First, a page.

If you have the space in your garden, building a greenhouse is a practical choice. Having one in your backyard means you don’t have to wait until spring to plant. You can start your seedlings and grow them anytime. You can even grow lush lettuce all year round. But before you go and build your dream greenhouse, here are some tips to help you out.
Think About Size and Space
If you have the luxury of having a large yard and have big ideas for a year-round garden, go ahead and devote a massive space for your greenhouse. If you have limited space, you can build a small greenhouse, but you will need to keep in mind that very small greenhouses are tougher to regulate temperature-wise.
The average size of a greenhouse is 12 feet long by six feet wide. See if these dimensions will work for your yard. If you plan on having a big greenhouse, it’s best to insure your home with a home insurance policy from companies like Allstate home insurance, so you don’t have to worry about an unfortunate incident during the construction process.
Consider the Location
Having space in your yard is not enough for a successful greenhouse. You also have to think about sunlight. The best location for a greenhouse is one that has southern exposure. If that is not possible, go for western exposure. It is also crucial to have your greenhouse in an area of your yard with good drainage. You don’t want to deal with a muddy greenhouse. If you can, place your greenhouse near a fence to protect it from the wind.
Plan Your Heating System
To make your greenhouse do its job well, you have to plan your heating system. You have to regulate the temperature. You can do this by ensuring that you have a vent to release the moisture. If you’re planning on using the greenhouse year-round, consider using a generator for heating come winter.
Adjust the Roofing System
Make sure to think about the roof before winter comes. If you live in an area that gets heavy snowfall, the roof could collapse, so you should consider having a peaked roof on your greenhouse.
Lighting is Important
Greenhouses need to have the best light possible. Use materials that allow natural light to come through. You can use glass, plastic sheeting, or polycarbonate. Glass is heavy and expensive, while plastic sheeting can tear over time. Of all the materials, it is best to use greenhouse-grade polycarbonate. The material is similar to plexiglass and is made to be resistant to the harmful effects of UV light. If you’re using double-inflated polycarbonate, you have to consider this when making the roof slope. Since the greenhouse is often warmer compared with outside air, a layer of snowmelt can form between the snow and the polycarbonate. Snow sticks more to double-inflated poly, so you would want to adjust your roof slope accordingly.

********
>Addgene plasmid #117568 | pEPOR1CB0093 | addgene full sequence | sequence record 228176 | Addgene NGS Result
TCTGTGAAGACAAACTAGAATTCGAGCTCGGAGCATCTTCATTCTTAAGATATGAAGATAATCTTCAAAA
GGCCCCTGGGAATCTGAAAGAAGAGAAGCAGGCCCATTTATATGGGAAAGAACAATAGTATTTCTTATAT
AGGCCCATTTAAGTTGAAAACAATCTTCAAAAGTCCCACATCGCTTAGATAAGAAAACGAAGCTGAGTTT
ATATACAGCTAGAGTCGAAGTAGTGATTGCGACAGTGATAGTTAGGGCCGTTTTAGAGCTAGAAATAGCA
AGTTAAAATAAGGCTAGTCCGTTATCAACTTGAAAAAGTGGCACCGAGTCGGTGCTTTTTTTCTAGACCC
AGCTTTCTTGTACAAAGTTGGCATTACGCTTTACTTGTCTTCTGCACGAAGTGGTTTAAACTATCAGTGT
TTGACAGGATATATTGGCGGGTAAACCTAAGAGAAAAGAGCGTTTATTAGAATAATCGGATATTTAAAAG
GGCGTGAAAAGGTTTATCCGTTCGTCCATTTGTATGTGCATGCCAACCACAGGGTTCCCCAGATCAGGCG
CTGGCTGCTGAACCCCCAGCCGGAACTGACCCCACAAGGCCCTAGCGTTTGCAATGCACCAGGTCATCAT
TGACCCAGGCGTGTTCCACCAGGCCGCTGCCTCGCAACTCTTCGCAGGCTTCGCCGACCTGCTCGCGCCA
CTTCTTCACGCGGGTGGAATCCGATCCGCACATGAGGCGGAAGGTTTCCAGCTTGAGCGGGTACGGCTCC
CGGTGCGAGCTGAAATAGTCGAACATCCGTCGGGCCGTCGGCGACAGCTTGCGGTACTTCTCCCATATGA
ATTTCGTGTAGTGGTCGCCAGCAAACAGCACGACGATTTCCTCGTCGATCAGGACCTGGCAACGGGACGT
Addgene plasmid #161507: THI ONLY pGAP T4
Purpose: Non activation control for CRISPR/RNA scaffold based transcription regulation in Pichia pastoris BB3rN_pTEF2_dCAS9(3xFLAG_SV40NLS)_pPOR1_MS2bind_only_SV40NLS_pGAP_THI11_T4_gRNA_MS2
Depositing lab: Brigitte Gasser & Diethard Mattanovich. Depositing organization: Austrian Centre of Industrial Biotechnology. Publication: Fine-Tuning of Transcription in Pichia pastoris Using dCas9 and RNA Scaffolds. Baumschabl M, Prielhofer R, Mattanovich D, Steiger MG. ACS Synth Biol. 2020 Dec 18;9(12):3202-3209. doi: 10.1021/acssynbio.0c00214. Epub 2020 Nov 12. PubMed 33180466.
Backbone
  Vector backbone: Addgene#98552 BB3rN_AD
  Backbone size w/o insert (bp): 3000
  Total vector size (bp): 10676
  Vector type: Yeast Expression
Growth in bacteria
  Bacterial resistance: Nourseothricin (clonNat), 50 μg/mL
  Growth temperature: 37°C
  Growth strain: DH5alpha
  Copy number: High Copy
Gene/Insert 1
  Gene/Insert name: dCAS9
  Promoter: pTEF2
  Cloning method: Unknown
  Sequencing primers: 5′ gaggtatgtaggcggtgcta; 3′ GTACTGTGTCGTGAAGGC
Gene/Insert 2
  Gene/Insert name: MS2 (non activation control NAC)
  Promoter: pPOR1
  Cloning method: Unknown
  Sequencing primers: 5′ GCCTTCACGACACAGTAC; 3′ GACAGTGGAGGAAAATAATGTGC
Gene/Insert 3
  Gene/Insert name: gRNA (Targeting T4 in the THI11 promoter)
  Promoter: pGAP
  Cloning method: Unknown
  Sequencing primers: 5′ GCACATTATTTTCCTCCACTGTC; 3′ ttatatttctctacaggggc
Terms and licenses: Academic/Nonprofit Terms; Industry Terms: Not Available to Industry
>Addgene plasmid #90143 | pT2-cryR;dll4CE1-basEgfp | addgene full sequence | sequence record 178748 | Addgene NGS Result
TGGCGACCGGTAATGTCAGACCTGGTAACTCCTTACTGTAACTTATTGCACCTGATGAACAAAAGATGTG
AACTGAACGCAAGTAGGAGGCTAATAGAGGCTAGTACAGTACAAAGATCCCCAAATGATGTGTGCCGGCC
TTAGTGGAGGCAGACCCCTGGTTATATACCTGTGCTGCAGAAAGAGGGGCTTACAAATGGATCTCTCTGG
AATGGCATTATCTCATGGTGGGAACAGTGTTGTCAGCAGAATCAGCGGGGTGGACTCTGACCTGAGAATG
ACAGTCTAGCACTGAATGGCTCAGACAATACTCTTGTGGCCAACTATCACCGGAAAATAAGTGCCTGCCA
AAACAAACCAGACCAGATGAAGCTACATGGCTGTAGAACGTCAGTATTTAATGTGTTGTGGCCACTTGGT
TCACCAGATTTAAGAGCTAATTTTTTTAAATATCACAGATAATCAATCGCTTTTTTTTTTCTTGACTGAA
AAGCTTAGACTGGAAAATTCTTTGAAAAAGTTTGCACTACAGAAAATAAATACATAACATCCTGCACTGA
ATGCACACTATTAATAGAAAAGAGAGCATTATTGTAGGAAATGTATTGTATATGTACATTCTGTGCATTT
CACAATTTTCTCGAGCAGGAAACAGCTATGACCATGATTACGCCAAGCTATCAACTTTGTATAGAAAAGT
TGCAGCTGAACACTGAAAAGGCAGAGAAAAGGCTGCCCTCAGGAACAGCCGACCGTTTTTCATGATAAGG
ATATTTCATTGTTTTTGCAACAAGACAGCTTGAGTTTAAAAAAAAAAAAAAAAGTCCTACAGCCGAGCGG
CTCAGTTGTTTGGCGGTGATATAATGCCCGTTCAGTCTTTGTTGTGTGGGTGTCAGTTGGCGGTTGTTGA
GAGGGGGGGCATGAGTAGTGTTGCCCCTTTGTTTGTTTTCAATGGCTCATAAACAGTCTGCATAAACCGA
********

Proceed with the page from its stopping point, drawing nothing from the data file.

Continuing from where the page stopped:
If the greenhouse is small and your budget does not permit it, plastic sheeting is also okay to use. Make sure to get the ones specifically made for greenhouses, so it comes with UV protection as well. Plastic sheeting is available in different thicknesses. Keep in mind that thicker materials mean less light.
If your greenhouse does not have any glazing, it is highly recommended to install insulation on the western and northern walls of your greenhouse.
Building a greenhouse is a fun project that you can start before the winter comes. During the planning process, don’t forget to think about which air plants, vegetables, and herbs you will have in your greenhouse as they could affect your design choices.
Nancy Drew here. I am a biologist. I love all living things, but plants have a special place in my heart. I aim to bring plants and YOU closer again. In this modern day, plants are easily the most neglected home and garden design necessity. For the most unacceptable reason, ‘Oh, I don’t know how to take care of them’ or ‘Oh, I don’t have a green thumb’. When in fact, plants can be your pet and they require less maintenance than any pet you’ll ever have. Ok, maybe I’m being pushy. But hey, if there’s one thing I want to tell you, it is that plants aren’t intimidating if you have the necessary knowledge for them. That’s why I’m here. I will share everthing I know about my beloved plants and hopefully you decide to adopt one in your home. You know, for fresh air, something to talk to sometimes, and possibly an instant destresser. Yes, I talk to my plants. A lot actually! If you got any concerns about planting, please don’t hesitate to message me.